The research findings
500,000 women were involved in the study over a 26-year period, from 1992 to 2018. The results showed that:
- 6.3 in every 100 women who had never taken HRT would get breast cancer from the ages of 50 to 69.
- 8.3 in every 100 women who took oestrogen and daily progesterone for five years would get breast cancer within this time frame. This is equivalent to one extra case of cancer for every 50 women taking HRT.
- There was one extra case of cancer in every 70 women who took oestrogen with intermittent progesterone (where progesterone was typically taken for 10 to 14 days per month).
- There was an extra case in every 200 women who took oestrogen-only HRT.
- These risks doubled for women who used HRT for ten years or more.
- There appeared to be little or no risk in women who took the treatment for less than a year.
- There was no increased risk for women who used topical HRT applied onto or into the vagina.
What this adds to previous knowledge
- The risks are greater than was previously thought.
- There is a different level of risk dependent on the type of HRT.
- The risk is greater the longer the use of HRT. The risk was defined as 'definite' from 1-4 years of HRT use, and 'twice as great' from 5-14 years of HRT use.
- The risk continues for longer after coming off HRT than was previously thought. Risk continues to be higher than normal for more than 10 years, being higher the longer the use of HRT continues.
What the authorities say
The Medicines and Healthcare products Regulatory Agency (MHRA) are advising women who are on HRT to be particularly vigilant for signs of changes to their breasts, and to talk their doctor about the revised risks when renewing their prescription of HRT.
The MHRA are also advising that:
- Women only use HRT for the relief of menopause symptoms that adversely affect quality of life.
- They use the lowest effective dose of HRT.
- They use it for the shortest period of time possible.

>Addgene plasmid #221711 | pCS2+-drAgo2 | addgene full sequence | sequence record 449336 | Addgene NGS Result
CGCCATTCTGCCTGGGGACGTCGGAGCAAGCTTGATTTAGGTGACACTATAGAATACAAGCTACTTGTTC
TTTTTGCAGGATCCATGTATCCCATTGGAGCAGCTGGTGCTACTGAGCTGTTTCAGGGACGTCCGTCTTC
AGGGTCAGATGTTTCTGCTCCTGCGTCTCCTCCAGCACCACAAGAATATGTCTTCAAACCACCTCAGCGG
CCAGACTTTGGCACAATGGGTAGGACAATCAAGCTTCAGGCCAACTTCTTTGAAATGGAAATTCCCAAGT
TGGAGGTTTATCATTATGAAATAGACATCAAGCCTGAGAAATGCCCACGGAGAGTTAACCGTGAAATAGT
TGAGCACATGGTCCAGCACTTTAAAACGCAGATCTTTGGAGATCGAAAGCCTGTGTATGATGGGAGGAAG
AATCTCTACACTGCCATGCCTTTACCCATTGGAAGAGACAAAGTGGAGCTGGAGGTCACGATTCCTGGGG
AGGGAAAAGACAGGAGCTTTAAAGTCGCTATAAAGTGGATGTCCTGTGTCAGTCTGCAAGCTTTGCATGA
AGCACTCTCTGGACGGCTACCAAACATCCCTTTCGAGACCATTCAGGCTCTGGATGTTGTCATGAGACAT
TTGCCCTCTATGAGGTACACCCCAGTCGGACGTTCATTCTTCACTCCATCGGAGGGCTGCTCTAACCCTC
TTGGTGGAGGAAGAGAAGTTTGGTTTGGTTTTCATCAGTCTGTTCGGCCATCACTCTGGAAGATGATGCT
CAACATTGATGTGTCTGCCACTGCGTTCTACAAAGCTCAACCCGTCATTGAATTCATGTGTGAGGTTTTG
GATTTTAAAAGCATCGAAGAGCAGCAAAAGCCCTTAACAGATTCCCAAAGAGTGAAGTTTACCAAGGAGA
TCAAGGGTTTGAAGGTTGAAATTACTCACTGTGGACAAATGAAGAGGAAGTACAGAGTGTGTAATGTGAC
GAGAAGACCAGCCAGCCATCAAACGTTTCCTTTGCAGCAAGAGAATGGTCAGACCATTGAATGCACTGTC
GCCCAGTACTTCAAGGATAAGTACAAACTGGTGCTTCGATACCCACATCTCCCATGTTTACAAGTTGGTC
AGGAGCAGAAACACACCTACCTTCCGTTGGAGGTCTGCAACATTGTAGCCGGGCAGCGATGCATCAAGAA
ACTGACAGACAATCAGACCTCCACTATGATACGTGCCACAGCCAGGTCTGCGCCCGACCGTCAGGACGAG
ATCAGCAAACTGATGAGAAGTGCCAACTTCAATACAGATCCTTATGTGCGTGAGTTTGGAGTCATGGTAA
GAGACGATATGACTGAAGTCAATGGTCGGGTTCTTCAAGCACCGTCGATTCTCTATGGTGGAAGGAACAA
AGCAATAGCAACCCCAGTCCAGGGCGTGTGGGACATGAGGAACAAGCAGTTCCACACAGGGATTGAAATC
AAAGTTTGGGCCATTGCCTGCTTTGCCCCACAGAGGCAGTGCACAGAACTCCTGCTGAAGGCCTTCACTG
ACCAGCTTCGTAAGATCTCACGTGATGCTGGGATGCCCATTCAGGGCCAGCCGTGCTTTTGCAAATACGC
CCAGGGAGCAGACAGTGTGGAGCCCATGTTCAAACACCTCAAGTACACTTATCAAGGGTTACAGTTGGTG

- They only use it as long as the benefit in alleviating menopausal symptoms outweighs the risks associated with treatment.
- This balancing of risk and benefit should be done regularly with their doctor.
Should women come off HRT?
This is something that women need to discuss with their doctors, to thoroughly assess the risks and benefits, as per the MHRA's advice.
Our advice is that women who wish to come off HRT do so as slowly as possible, preferably over a year or more, to reduce the symptoms caused by sudden withdrawal.
Should women swap from HRT to a natural remedy such as Menopause Support?
Menopause Support and other isoflavone products are natural and gentle. They give oestrogenic support that is not associated with increased risk of cancer, thyroid issues, or cardiovascular problems. They do not, however constitute a direct equivalent to HRT. Their strength is far less than that of HRT, and women swapping from HRT to Menopause Support will experience withdrawal effects from the HRT. The more suddenly HRT is stopped, the more extreme these withdrawal effects are likely to be.
Should women who are considering HRT use Menopause Support instead?
This should be discussed with the woman's doctor, to help understand the balance of risk and benefit to that woman.
Are women who are taking or have taken Menopause Support at increased risk of cancer?
No. All the research relating to isoflavone supplementation shows no increased risk of cancer.